Promoting service, Seneca’s Terry Maxwell is teaching students to be leaders

Science teacher leads Conservation in Action, on top of coaching sports

Seneca High School science teacher Terry Maxwell

Four students from Terry Maxwell’s Biology 1000 class recently made a presentation to the Seneca City Council about planting pollinator gardens for monarchs.

The City Council agreed, and with that another Conservation in Action initiative was launched.

Since 2016, the CIA Club has taken part in plastic pollution awareness week, cleaned up litter from the Illinois and Michigan Canal, led recycling pushes, spread public service announcements, built birdhouses to install along the canal, started a native plant garden – that also hosts a youth conservation camp – and helped the Illinois Department of Natural Resources spread riprap along the canal, among other activities.

The club’s ambitious goals take on the spirit of its coordinator, Maxwell.

Along with CIA, he also coaches football and track, volunteers as a sponsor for the Fellowship of Christian Athletes and is a dad to three school-aged children.

“He spends countless hours improving his craft in the classroom and making activities relevant for his students,” said Principal Mike Coughlin. “Terry’s classroom can be described as high energy with relevant activities that explore learning through hands-on tasks.”

Seneca High School science teacher Terry Maxwell

Maxwell said he likes to stay active.

In whatever activity he is leading, whether it’s teaching a class, coaching a team or volunteering with an after-school club, leadership and service are important lessons to pass on to students.

Initially Maxwell thought he’d be a history teacher, following in his mentor’s footsteps from his high school days at St. Joseph-Ogden, near Champaign-Urbana.

He took a science class, however, and changed his mind.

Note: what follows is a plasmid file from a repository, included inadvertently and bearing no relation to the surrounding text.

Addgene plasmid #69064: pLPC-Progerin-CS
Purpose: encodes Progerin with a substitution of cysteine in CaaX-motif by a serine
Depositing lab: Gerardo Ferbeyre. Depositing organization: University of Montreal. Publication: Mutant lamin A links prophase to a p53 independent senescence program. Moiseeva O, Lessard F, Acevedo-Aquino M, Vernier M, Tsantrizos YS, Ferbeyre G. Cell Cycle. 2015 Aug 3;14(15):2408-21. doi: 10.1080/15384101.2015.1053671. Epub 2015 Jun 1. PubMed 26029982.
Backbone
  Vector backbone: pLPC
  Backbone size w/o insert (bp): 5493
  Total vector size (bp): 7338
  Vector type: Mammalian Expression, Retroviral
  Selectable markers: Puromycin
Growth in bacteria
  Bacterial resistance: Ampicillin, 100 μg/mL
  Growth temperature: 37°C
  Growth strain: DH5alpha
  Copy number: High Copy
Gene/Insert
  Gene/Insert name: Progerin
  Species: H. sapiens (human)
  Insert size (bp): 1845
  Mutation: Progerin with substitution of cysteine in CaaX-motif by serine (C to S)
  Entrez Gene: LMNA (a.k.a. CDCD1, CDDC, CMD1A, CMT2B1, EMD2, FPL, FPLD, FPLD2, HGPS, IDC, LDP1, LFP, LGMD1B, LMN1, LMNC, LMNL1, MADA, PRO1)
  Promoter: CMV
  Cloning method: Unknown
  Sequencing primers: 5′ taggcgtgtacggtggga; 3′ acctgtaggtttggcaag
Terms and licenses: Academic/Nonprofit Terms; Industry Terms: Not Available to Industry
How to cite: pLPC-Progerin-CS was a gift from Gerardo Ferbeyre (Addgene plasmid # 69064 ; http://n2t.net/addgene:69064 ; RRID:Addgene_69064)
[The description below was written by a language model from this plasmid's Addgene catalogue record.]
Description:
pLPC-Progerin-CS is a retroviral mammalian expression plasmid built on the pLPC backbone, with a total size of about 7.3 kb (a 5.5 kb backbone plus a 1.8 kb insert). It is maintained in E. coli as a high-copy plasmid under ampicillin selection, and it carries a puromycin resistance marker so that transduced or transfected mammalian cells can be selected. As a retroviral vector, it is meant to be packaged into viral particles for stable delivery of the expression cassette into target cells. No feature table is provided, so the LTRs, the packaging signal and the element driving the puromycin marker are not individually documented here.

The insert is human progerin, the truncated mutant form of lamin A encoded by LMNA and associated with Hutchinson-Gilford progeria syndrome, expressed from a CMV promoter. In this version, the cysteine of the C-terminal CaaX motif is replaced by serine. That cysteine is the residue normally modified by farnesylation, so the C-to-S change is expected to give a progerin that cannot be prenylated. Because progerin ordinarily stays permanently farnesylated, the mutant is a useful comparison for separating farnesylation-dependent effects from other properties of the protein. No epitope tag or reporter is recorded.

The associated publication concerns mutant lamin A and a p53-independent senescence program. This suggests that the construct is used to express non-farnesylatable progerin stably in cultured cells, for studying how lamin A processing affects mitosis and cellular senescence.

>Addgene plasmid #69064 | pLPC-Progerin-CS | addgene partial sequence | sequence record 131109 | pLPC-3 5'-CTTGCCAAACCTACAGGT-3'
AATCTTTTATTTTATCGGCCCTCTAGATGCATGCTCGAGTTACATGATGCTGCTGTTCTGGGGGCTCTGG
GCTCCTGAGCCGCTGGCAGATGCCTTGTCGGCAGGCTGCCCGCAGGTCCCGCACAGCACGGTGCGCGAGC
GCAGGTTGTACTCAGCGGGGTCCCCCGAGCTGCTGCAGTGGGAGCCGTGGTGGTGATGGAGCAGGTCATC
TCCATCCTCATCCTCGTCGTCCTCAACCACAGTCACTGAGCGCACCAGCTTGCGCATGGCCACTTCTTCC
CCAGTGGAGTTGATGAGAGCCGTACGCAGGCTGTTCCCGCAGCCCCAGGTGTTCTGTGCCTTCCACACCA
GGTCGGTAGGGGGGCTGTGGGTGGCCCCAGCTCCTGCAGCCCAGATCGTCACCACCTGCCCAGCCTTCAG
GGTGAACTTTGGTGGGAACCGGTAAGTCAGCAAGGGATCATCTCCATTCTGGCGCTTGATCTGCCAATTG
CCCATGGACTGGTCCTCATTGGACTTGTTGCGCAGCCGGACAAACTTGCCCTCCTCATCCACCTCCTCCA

Maxwell taught middle school students for eight years before he acquired his master’s degree in biology and accepted a job at Seneca High School.

Growing up in a rural area, he said he loves spending time outdoors and fishing, so teaching science and leading the school’s conservation club has been a natural fit. Nature has been his stress reliever, he said.

“I like teaching science, because there’s always something new,” Maxwell said. “There’s always something more that interests me and I start exploring more into it.”

Maxwell likes to keep the classroom active through hands-on learning. Over prom weekend, his students set up environmental testing throughout the school building to collect samples and analyze the data in the classroom. When the Northern Lights were visible in Seneca, his classroom discussed density, electrons and atoms.

“There’s almost something daily that we can apply to science,” he said.

Maxwell said it’s important for students to gain a knowledge and understanding of science and the environment so they can discuss issues and apply their knowledge to be active and responsible citizens.

“There’s a lot of misinformation out there,” Maxwell said. “I want students to be able to use science as a base to make decisions. ... Being aware of the world around you is huge.”

Seneca High School science teacher Terry Maxwell

Maxwell says he hears from a lot of people who are surprised he’s a football coach and also active in environmental conservation, but he sees the two going hand-in-hand. After being an assistant coach, Maxwell took over as head football coach in 2021.

“Terry is more concerned about students developing a sense of accountability, teamwork, character and leadership rather than individual accomplishments or the number of wins,” Coughlin said of Maxwell as a coach. “Terry is definitely a valued member of the SHS faculty in the fact he wears so many hats and is such a positive role model.”

One thing is for certain: don’t count on Maxwell slowing down any time soon. And that energy has been contagious.

His students have worked with the City Council and the Park Board on reaching the National Wildlife Federation’s Mayors’ Monarch Pledge, in an effort to make Seneca one of about 30 cities across Illinois to be a part of the pledge.